Rescue exercises prepare for the unlikely

The last tests are currently underway at West Metro phase one stations, including rescue exercises, already conducted at the Tapiola and Koivusaari stations. The most recent exercise was carried out on four days in late April in Lauttasaari by a total of eight rescue units and some 30 firefighters.

“Before the actual exercise begins, the metro train is driven to a predetermined location either at the station or in a tunnel and smoke machines and rescue dummies are placed in position. We review the rescue scenario and the course of the exercise,” says Jani Pitkänen, Fire Chief at Helsinki City Rescue Department, in charge of the exercise.

Metro fires rare worldwide

The exercise in April was about preparing for a metro car fire at the station.  A total of six dummies were to be rescued, three from a car at the end of the train, two from the second car and the last one from the metro exit corridor.

“The exercises involve 75 percent of technical systems testing and 25 percent training for our own firefighters. We conduct as extensive tests as possible of the technical equipment supporting rescue operations and seek to find possible hidden defects,” says Pitkänen.

Rescue exercises are arranged at all stations before they can be opened for use.

“In actual fact metro fires are highly unusual even on a global scale. This practice is about a situation in which either a technical fault or another sudden event ignites a violent fire on board a metro train,” says Pitkänen.

Smoke extraction blows the smoke away

The fire scenario created for the exercise is as realistic as possible to enable the rescue department to test the functionality of the station and its own skills. The exercise begins with smoke machines blowing white artificial smoke onto the platform. This smoke is harmless to humans but it blocks visibility effectively so that very soon, the other end of the platform cannot be seen.

The smoke will slowly fill the metro car driven to the station, where the dummies to be rescued are situated.

The actual alarm will be given by the HKL metro driver participating in the exercise. Soon, the alarm announcement will reverberate around the station in three languages, Finnish, Swedish and English: “Use the nearest exit, please follow the green exit signs.”

The automatic smoke extraction that starts at the same time will remove the smoke screen quickly. Water will stream from nozzles on both sides of the metro car as the extinguishing system, customised for metro trains, is activated.

To safety along the escalators or in evacuation elevators

The doors to escalators will close automatically when the alarm starts – passengers will be able to use them for exiting but the doors close to prevent smoke from escaping from the platform. Only the ascending escalators are functioning to prevent anyone from accidentally descending towards the fire on the platform.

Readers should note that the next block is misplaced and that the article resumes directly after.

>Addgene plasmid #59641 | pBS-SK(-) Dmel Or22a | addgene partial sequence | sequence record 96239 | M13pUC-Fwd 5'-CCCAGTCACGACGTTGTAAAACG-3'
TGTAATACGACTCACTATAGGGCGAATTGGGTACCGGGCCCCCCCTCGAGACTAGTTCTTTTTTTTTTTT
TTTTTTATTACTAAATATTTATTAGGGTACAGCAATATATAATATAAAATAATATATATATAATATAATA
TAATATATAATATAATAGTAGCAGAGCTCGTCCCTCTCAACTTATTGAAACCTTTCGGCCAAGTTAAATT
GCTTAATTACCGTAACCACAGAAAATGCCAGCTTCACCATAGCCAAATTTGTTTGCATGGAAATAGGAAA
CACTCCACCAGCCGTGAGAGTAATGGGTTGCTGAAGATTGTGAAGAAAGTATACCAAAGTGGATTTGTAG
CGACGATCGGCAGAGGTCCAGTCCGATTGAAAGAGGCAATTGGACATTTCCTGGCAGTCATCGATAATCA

The rescue arrangements also accommodate passengers with reduced mobility, as there is an evacuation elevator at both ends of the station for those who are unable to use the escalator. As soon as the elevator receives the alarm, it will automatically run to the level where the fire is and will not open until it reaches a safe exit level.

There is a special elevator for the exclusive use of firefighters for rescue purposes.

The weight of rescue dummies equivalent to real humans

Patients during the exercise are dummies who will first be taken into as safe space which the fire cannot reach, which in this case is the smoke-free area behind the escalator doors.

A firefighter carrying a dummy says into the radiophone: “Assistance for carrying required here.” The dummies weighing 70–80 kg correspond to real humans. During the exercise, one dummy is carried by at least two rescuers.

The firefighters bend down to the dummies and tie them onto the stretchers as if they were real patients. There is no time to lose, however, as the laminated info labels attached to the dummies indicate that some of the patients are seriously injured.  The emergency care staff present would help in a real situation.

The firefighters lift the stretchers up promptly and carry them towards the nearby evacuation lifts next to the escalator.

Tunnel rescue practice included

Once the dummies are safely in the elevators and station halls, the situation on the platform has calmed down. The smoke has cleared and control room staff is negotiating which metro shaft to use for ventilating the smoke. In a real situation, ambulances would meet the patients at the station, but now rescue department vehicles already surround the station.

Finally, the running of the exercise is reviewed with all participants. The firefighters take off their helmets and focus on listening to Jani Pitkänen who led the exercise.

“All in all, well done! Thanks everyone,” says Pitkänen.